Sibel (Çagla Zencirci and Guillaume Giovanetti, France/Germany/Luxembourg/ Turkey) — Contemporary World Cinema

By Robert Koehler

A movie like Sibel brings out all the worst instincts in programmers working for festivals striving to present a wide range of contemporary international cinema, and, in the bargain, attract buyers. Sibel ticks off so many currently hot-button-category boxes that it’s a kind of a festival porn piece: Girl Power, physical disability, fairy tale, terrorism, stultified past vs. progressive future, and, especially, the surefire draw of exotic rural Turkey, the country that the West wants to be close to its bosom yet still can’t figure out. A few of these elements have helped an authentic and self-renewing artist like Nuri Bilge Ceylan thrive in Western festivals and beyond, but in the hands of co-directors Çagla Zencirci and Guillaume Giovanetti and co-screenwriter Ramata Sy, they mould and decay into a musty laundry list of formula items for that ongoing project How to Sell a Foreign-Language Feature in an English-Language Market.

Sibel (Damla Sönmez) is the somewhat rebellious eldest daughter of the mayor of a hilly village in northeast Turkey. She can’t speak, but easily communicates by an unusually physical type of whistling that everyone in the village has apparently mastered. Indeed, Sibel turns her whistling from handicap to verbal weapon, especially when sparring with her obnoxious, ultra-obeisant younger sister Fatma (Elit İşcan), a tiresome character and an obvious study in conformity. Sibel has it in her head that if she captures a mythical wolf that villagers believe roams the nearby woods, she will get the locals’ respect; this crucial story point makes no sense as the scenes are played, since Sibel hardly wears a scarlet letter of scorn in town, and is only an outcast in the eyes of Fatma and her fellow teen brats.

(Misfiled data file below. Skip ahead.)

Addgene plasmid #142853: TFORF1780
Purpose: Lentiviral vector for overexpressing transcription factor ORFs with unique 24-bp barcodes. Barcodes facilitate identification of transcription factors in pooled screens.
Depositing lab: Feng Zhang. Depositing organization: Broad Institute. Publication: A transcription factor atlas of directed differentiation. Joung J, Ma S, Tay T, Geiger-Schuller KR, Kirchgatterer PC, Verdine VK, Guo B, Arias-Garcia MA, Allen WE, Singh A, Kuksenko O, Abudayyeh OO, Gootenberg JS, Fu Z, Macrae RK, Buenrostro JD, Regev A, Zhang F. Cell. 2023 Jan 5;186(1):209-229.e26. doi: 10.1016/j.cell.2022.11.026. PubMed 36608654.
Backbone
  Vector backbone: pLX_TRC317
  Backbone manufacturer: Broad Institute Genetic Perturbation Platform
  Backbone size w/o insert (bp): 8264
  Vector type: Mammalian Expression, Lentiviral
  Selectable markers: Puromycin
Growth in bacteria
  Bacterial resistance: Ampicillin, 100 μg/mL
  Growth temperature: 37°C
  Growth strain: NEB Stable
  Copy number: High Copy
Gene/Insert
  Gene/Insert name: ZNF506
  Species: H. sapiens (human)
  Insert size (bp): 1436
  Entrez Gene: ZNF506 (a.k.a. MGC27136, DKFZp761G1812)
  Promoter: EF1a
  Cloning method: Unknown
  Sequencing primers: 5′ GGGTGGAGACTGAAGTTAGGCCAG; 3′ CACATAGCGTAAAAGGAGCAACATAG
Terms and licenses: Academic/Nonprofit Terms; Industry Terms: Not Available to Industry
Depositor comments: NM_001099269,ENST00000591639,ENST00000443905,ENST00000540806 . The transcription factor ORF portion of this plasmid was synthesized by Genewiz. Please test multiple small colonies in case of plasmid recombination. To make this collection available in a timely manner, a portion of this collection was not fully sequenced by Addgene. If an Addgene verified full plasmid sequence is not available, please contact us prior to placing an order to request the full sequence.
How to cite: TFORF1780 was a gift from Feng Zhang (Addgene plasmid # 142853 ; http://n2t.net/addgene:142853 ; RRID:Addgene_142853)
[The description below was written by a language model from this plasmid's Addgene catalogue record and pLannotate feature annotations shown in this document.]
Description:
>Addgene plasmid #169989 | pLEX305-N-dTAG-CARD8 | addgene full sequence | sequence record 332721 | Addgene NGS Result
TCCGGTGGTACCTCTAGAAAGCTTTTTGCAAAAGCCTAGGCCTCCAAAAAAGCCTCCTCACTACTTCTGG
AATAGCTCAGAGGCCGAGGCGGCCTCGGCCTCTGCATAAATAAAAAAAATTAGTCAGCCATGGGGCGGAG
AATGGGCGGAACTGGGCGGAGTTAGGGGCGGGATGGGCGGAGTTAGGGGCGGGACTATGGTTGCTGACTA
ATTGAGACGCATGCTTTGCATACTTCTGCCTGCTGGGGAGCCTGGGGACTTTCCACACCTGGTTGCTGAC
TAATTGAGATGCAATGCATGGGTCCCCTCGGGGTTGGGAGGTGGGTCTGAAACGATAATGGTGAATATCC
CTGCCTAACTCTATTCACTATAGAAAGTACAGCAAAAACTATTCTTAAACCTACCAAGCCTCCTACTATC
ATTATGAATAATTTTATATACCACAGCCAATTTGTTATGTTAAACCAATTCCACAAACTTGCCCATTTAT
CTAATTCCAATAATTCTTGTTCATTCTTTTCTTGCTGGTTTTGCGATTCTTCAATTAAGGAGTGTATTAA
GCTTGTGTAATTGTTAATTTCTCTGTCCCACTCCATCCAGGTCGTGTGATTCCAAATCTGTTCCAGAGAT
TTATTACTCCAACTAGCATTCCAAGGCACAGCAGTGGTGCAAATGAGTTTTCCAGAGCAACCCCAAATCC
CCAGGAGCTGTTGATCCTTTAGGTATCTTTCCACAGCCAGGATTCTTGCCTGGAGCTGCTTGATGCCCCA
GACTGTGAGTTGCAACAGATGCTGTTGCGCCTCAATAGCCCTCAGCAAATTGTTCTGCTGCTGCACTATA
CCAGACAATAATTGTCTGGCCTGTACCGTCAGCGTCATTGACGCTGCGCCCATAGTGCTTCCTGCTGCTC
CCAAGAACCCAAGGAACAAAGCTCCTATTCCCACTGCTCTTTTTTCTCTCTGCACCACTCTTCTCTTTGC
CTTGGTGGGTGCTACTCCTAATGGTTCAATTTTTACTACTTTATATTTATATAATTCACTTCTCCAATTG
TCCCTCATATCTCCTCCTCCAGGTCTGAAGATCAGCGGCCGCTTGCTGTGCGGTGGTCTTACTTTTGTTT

The movie constructs plot complications that never complicate, with dead-end storylines involving a wounded army runaway being sought by authorities as a “terrorist” and an old biddy lost in a cloud of regrets and curdled memories. Clearly made with ambitions of saying many politically pointed things in a country run by a ruthlessly retrograde and patriarchal regime, Sibel deflates before it’s over, in one of the year’s weakest and least consequential denouements.